Yesterday, Jason Jon Anderson finalized the build plans for the 2016 Eaux Claires music and arts festival. Today, he and his student team will venture out to the festival grounds and mark where art installations, stages and other structures will be temporarily erected. On Saturday, they’ll start building.
For two days, the 16 acres of festival grounds will host 55 bands performing on eight stages for more than 20,000 people. Anderson and students on the Event Production Crew will be behind the scenes running nearly the entire show.
And by four days after the festival, it will all be gone again.
This isn’t the first time Blugolds have been integral to the festival’s success. In February 2015 those coordinating the inaugural festival reached out to Anderson, assistant director of conferences and event production at UW-Eau Claire, to ask if UW-Eau Claire would be willing to host festival-goers in its residence halls for the weekend. But by the end of the conversation, they let Anderson know they were struggling to find well-trained technicians to serve as stage labor.
“I said, ‘Really? Because we have 65 of them who already work here for me in that capacity,’” Anderson said. “It lead to a meet-and-greet in March 2015, and they realized the students in EPC are real technicians and really a well-trained crew.”
Since then the Eaux Claires festival has become a rich source of summer employment for students across the UW System; innovative collaboration between music festivals and universities; unprecedented opportunities for Blugolds; and some unbelievably impactful high-impact experiences.
Last year’s 65 student workers has grown this year to 75 participating from around the UW System, with 43 coming from UW-Eau Claire. Anderson said the increase in students participating is necessary, considering the growth of the festival in general.
“This year actually was designed bigger. So there are more art installations, larger stages and more bands. So this is definitely a bigger year,” Anderson said, later adding, “We’re managing this year's stages all by ourselves. Last year we had one art installation. This year, we physically have four side stages that we’re managing, plus an art installation. So we’re up to five performance venues that are solely campus-run out of eight.”
Anderson said that students will be staffing the other three stages as well, but will be reporting to a professional technician instead of himself. Other students will also be working in bar operations, general operations, the box office, artist relations and artist runner positions.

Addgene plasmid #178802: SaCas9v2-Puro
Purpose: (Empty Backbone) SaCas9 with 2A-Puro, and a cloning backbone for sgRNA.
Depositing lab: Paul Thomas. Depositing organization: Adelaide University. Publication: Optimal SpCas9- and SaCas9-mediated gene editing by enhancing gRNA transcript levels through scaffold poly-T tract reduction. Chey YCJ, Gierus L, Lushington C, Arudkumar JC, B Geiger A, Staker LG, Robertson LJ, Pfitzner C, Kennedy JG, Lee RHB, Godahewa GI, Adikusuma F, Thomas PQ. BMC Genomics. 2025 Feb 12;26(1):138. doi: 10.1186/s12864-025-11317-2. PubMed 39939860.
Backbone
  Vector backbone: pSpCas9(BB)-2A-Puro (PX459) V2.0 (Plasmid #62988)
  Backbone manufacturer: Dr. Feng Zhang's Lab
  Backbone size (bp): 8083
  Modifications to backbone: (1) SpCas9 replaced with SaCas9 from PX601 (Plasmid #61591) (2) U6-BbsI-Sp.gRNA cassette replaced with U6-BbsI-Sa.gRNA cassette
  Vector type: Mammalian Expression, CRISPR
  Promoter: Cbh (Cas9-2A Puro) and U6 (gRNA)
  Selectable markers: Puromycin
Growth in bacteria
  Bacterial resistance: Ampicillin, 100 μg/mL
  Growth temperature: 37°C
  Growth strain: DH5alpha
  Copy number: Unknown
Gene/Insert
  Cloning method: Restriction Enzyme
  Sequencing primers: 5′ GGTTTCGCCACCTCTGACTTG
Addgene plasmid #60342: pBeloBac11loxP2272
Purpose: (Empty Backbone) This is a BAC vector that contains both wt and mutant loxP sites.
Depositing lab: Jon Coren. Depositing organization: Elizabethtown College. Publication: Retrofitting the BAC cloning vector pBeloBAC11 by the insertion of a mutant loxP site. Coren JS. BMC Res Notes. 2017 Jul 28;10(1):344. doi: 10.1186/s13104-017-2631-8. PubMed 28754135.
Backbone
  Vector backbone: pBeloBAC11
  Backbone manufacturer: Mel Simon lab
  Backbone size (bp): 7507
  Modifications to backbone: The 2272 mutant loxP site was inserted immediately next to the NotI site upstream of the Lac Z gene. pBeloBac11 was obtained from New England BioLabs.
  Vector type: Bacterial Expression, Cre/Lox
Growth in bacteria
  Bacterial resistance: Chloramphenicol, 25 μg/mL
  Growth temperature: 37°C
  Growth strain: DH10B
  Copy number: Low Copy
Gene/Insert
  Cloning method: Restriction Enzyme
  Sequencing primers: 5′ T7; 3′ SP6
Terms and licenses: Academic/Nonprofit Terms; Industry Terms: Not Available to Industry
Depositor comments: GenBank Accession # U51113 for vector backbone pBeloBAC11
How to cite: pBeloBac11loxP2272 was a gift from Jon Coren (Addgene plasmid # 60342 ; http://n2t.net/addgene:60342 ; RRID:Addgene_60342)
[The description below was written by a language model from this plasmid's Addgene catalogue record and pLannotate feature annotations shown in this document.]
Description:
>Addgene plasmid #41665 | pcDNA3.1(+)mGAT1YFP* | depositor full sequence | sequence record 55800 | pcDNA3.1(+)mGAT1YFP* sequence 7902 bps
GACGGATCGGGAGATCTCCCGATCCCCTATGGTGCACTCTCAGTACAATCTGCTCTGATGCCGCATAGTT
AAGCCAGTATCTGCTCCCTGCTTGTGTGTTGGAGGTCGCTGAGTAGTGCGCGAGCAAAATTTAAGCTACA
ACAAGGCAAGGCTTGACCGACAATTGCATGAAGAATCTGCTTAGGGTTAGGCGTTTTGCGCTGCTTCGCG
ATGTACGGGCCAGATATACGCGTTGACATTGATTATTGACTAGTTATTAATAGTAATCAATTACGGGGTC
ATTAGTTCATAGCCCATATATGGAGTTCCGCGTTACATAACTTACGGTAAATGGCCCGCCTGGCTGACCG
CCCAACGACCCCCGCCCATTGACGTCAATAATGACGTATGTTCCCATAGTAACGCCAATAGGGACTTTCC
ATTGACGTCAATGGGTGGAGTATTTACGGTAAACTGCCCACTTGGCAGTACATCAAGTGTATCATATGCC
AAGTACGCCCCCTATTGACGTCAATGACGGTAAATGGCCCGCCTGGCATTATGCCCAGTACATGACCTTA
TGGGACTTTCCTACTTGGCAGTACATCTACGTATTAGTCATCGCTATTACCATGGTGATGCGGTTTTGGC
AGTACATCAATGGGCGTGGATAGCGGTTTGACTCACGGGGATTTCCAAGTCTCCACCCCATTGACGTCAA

Anderson and the students will additionally provide full support for the Phil Cook preview concert held the night before the festival at The Lismore downtown.
Letting college students run a large-scale international festival isn’t a good idea — or at least that’s what everyone in the industry thought until last year. The inaugural Eaux Claires festival was the first campus-produced music festival ever. And for that reason, its success has been groundbreaking.
“I think we’ve seen a dramatic shift now, that other festivals are watching us, thinking, ‘How do they do that? That’s intriguing.’ It’s an international festival on the international stage that last year garnered a ton of press,” Anderson said. “So we’ve actually changed the trend of how festivals are planned. If you partner with a campus that has all of this tremendous infrastructure and access to well-trained students who want to be involved, and you can adequately pay those students … it’s an ultimate win-win partnership.”
Students and alumni who worked at Eaux Claires last year are eager to return. Several of them coming back will no longer be with the Event Production Crew, but with the full-time positions they’ve gotten as a direct result of their work last summer.
“So I think it’s a giant wheel, and it continues to evolve how we get students involved and make this an educational outcome,” Anderson said. “It’s not just a music festival. There’s so much more. There are so many things to be learned by it.”
While the students who are part of the Event Production Crew are from majors across campus, Anderson said he hopes the growth of student participation in the festival could someday lead to the creation of a production degree at UW-Eau Claire, something he believes would attract a significant number of incoming students.
“I don’t know that we have made the jump yet, that I hope we make, which is that students start coming to UW-Eau Claire because they want to be involved with the festival,” Anderson said, later adding, “What I’m hoping is that we create a production-specific program, then that recruitment funnel will become very defined. We will see the festival serve as an anchor for us.”
Production degree aside, Anderson said that for the students who had the opportunity to work behind the scenes at Eaux Claires last year, the experience was undoubtedly inspirational.
“It’s clearly leading to a pathway that allows them to see that the world is so much bigger,” Anderson said. “And when you take a bare field and you cover 16 acres with a festival, and you say, ‘Wow, I built that,’ you can’t help but think of what’s possible and dream bigger.”
Photo caption: Members of UW-Eau Claire's Event Production Crew work at the 2015 Eaux Claires festival.